Maybe the headline should have been "The Millennials are coming, the Millennials are coming!" Barely into her 30’s, Amelia Levin Kent is one of the youthful hard-chargers that will soon be the heart and soul of the cattle business. She represents the leading edge of an oft-maligned age group that really does know how to get things done.

When I asked her why so few farmers and ranchers of her generation were as deeply involved, she explained, "It takes a lot of work and money to get started in farming. So many young farmers can't afford to take the time away to serve. They have to hustle to get past the entry costs."

"I'm hugely motivated to serve, especially to help end the misperceptions about modern agriculture," she said as she answered my question about how such a young farmer had already become a member of the Cattlemen’s Beef Board (CBB), a group usually distinguished by the age and length of service of most of its members. She graduated from college just a few short years ago and immediately showed her motivation. In just 15 years, she's had leadership positions for the Louisiana Beef Industry Council; Capital Area Groundwater Conservation Commission and the Louisiana Farm Bureau Federation.

She's also served as president of Tangipahoa Parish Cattlemen's Association and is a member of the East Feliciana Cattlemen's Association and National Cattlemen's Beef Association. She and her husband won the Farm Bureau Louisiana Excellence in Agriculture Award; she was a Farm Bureau Louisiana Discussion Meet Finalist and won the Farm Bureau Louisiana's Outstanding Young Farm Woman award.

Six years ago, Michael Danna, writing for the July 2010 edition of Mid-South Farmer, cleverly stated "When Amelia Levin married Russell Kent, it was a union of vows and cows. But the couple, newly married in May, began consolidating their cattle herds long before they said 'I do'.”

Amelia and Russell each had their own herd. Amelia had just moved to Louisiana after college to work with her mother's family on a nursery and a small herd of 40 beef cows. "But Katrina hit while I was passing through and redirected me. I never left," she said.

Russell is a fourth generation Louisiana cattleman, well experienced in the Southern cattle business. Working as a team, they started to build their own family business and they've made it a mix of tried-and-true practices with some interesting experimentation as they try to find that niche that works best for them.

"We've tried direct marketing," she said. "We're only two hours from New Orleans so we tried supplying restaurants with rose veal. Now we're working with a home delivery service in Baton Rouge. It has helped us learn more about what happens after harvest and how to best serve the consumer."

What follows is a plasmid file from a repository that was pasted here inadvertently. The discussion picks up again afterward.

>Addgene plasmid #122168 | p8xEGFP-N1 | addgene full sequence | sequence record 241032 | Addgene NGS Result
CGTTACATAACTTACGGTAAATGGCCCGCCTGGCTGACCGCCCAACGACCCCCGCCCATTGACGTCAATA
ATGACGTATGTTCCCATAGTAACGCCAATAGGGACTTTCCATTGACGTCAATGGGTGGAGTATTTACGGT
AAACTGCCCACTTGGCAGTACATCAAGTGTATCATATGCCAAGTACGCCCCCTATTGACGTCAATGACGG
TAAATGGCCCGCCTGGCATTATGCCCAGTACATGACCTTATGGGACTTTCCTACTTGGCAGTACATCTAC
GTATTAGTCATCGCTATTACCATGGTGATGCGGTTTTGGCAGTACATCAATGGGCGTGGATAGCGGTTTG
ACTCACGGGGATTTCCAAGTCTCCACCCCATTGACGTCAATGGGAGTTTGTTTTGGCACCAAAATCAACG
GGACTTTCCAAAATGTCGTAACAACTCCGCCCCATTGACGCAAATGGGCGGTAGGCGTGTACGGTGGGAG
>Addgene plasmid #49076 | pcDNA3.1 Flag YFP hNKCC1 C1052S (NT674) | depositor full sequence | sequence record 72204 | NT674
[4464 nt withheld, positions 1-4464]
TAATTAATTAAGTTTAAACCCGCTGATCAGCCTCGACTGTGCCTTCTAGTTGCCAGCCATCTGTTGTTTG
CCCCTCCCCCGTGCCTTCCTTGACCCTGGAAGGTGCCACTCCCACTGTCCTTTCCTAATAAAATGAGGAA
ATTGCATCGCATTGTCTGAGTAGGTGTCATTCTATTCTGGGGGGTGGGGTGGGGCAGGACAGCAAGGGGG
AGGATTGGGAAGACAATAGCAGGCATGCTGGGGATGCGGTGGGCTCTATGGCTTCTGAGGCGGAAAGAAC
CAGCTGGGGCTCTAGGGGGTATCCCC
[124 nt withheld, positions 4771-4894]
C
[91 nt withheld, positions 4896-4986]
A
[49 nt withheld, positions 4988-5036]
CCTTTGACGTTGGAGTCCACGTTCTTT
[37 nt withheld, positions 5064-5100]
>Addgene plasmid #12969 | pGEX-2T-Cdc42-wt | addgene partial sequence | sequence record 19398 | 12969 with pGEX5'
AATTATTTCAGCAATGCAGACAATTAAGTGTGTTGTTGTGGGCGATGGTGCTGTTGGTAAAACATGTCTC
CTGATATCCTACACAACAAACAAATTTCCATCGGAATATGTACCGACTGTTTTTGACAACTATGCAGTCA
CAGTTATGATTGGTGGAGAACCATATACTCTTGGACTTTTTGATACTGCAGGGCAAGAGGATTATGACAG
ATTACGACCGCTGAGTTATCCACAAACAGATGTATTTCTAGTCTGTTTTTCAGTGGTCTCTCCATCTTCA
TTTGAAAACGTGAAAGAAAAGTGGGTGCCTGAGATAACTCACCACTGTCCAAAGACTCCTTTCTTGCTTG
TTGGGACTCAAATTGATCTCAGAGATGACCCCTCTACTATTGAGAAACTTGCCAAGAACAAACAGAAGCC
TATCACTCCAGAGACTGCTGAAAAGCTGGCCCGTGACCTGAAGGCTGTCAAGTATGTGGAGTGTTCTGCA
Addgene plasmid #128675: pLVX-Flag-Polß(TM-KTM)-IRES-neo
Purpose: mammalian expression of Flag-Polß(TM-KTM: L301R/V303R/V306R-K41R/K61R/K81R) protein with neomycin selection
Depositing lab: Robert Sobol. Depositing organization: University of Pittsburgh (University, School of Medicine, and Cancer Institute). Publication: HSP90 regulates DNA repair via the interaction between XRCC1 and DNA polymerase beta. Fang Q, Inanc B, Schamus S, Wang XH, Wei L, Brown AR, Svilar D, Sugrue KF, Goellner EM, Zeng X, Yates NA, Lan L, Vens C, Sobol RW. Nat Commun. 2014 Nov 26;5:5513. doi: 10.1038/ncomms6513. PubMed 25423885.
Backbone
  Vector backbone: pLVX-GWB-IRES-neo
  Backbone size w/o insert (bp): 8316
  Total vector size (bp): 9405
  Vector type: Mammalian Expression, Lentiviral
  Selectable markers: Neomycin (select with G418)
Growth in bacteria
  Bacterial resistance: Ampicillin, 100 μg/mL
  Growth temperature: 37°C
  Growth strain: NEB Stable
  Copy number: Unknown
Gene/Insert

Together, Amelia and Russell bring an out-of-the-ordinary combination of backgrounds and talents to farming and ranching. He graduated from LSU with a degree in agribusiness. His family has lived and farmed in the area since before the Civil War. In fact, they live in his maternal grand parent's pre-Civil War home. She grew up with cattle in Colorado.

She's a graduate of Boston's Wellesley College, a long way from LSU, with a degree in economics and religion. Together, they own and manage a sizable beef-cattle herd, market their calves and replacement heifers, market and manage local beef sales, and own a hay operation.

Amelia was nominated to fill the state's lone seat on the CBB by the Louisiana Farm Bureau Federation, Louisiana Cattlewomen and the Cattle Producers of Louisiana. She was appointed by Thomas Vilsack, Secretary of the U.S. Department of Agriculture, to begin her first term on the Board in 2016.

"My first meeting was the new member orientation in March and subsequently I was appointed to the Innovation Committee," she said. "I was super excited about it. Did you know how much innovation has meant for the cattle industry?" she asked.

Answering her own question, she said, "The Flat Iron and Petite Tender increased the value of the chuck and round by $247 million in 2014 alone!.

"I know there has been some resistance to the checkoff in Louisiana," she said. "We no longer have a state assessment. A lot of that skepticism comes from a lack of understanding about what those dollars can do."

Part of her self-assigned mission, spurred by her contacts and experiences with the CBB, will be working hard to correct those misunderstandings.

To learn more about Amelia Kent's farming experiences, watch this YouTube video here.